A crowd of several thousand on the West Front of the U.S. Capitol grounds Wednesday cheered when Republican presidential hopefuls Ted Cruz and Donald Trump criticized the nuclear arms deal with Iran.
The crowd also booed heartily at the mere mention of Republican congressional leaders, who at that moment inside the Republican-led Senate were debating a disapproval measure against the agreement.
The rally under a broiling September sun underscored the anger against political business-as-usual that Trump’s candidacy has channeled, and that Cruz, a senator from Texas, is trying to take advantage of as he and the GOP’s 2016 front-runner shared the stage and played to the crowd.
The rally to build opposition to the agreement organized by the Tea Party Patriots and attended by more than 300 Jewish Orthodox rabbis, who oppose the nuclear agreement, came as Congress is scheduled to vote on the plan to limit Iran’s nuclear capability this week.
Republicans in both houses are overwhelmingly against the agreement, but disagree on tactics. Some of the lawmakers who oppose the deal are battling Republican congressional leaders because of the sense of a White House fait accompli that hangs over the bill: 42 Senate Democrats support the White House, enough to seemingly ensure that it takes effect.
Senate Republican leaders rejected a last-minute proposal by Cruz, to delay consideration of a resolution against the agreement until the Obama administration produces the detail of the so-called “side agreements” that are part of the entire package.
“Iran has gotten everything it wanted from this deal,” Cruz said in the Senate before the rally. “This deal is without any credible inspection mechanism.”
In the House, a cadre of conservative lawmakers led by Rep. Peter Roskam, R-Ill., offered a similar argument, rebelling against their leadership’s intention to move to a quick vote on the deal, perhaps by Friday. They ground deliberations of the disapproval resolution to an abrupt halt Wednesday morning after threatening not to support a procedural vote on the measure.
It presented House Speaker John Boehner, R-Ohio, yet another political headache and back-bench challenge to his leadership.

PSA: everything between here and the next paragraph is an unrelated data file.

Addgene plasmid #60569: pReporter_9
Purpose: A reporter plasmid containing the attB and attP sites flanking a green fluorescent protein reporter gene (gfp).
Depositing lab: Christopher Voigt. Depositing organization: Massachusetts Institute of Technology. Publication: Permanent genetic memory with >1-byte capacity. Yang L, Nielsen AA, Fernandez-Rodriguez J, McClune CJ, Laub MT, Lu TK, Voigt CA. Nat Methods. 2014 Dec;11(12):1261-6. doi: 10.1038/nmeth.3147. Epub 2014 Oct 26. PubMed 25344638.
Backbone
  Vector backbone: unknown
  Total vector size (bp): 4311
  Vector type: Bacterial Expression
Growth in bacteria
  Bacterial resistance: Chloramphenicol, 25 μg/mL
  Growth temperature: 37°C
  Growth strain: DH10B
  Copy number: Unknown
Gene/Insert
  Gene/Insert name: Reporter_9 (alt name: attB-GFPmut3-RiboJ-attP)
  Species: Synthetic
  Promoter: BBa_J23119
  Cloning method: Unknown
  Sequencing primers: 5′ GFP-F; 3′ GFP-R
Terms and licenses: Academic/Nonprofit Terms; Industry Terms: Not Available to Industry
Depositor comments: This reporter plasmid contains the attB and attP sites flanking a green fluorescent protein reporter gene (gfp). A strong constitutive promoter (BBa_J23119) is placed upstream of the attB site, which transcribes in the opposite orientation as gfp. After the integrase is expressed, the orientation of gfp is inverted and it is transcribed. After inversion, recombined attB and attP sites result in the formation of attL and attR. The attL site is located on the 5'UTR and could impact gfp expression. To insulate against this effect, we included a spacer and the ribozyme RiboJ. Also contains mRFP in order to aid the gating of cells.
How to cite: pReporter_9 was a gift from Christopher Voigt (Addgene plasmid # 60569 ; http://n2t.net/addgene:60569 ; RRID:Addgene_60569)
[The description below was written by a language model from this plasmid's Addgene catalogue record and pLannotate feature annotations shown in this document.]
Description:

“We’re going to do all we can to continue to try to stop this bad deal,” he said.
Outside, Trump scoffed at the Iran deal. “We are led by very, very stupid people,” he said.
Former Alaska Gov. Sarah Palin who also spoke, called it “insane.”
"You don't reward terrorism, you kill it,” the 2008 GOP vice presidential nominee said.
Meanwhile, at raucous party conference meetings, lawmakers complained that President Barack Obama hasn’t provided Congress with the side agreements regarding inspections between Iran and the International Atomic Energy Agency.
The administration has said that it does not possess the materials Republicans have requested because the side agreements are between Iran and the International Atomic Energy Agency, and not between Iran and the U.S. and its five negotiating partners.
House Republicans eventually settled on a three-part package that would include a bill that says the White House did not submit the entire agreement with Iran, another that would attempt to prevent Obama from lifting sanctions against Iran, and a resolution on whether to approve the Iran anti-nuclear deal.
Time is a factor. Under the Iran Nuclear Review Act, which Obama signed in May, Congress has 60 days – which expires Sept. 17– to pass the resolution. Republicans critics counter that the 60-day clock hasn’t started because the White House hasn’t turned over all documents opponents claim are related.
“As I understand (the) law, once Sept. 17 passes is it not the case that the president will take the view that he is free to go forward” and lift sanctions against Iran as part of the agreement, said Senate Majority Leader Mitch McConnell, R-Ky.
According to a new Pew Research Center poll released Tuesday, only 21 percent of the public support the deal, a decline of 33 percent who approved of it in July. Almost half of those surveyed, 49 percent, disapprove of the agreement, while 30 percent gave no opinion.
The survey showed a deep partisan split, with 42 percent of Democrats approving of the deal and only 6 percent of Republicans supporting it.
“We’re here to stop this deal because it guarantees that the Iranians will have a nuclear weapon,” said Luis Villar, 68, a plastic surgeon who flew to the capital from Stuart, Fla., for the anti-deal rally at the Capitol. “These guys are an Armageddon type of philosophy where they’re looking to create a massive war in the Middle East so they can all go to paradise.”
“I’m here because this deal is just so disastrous for our country,” said Stephanie Coleman, 48, from Austin, Texas. “I actually expected more people to be here.”
Vera Bergengruen contributed to this report.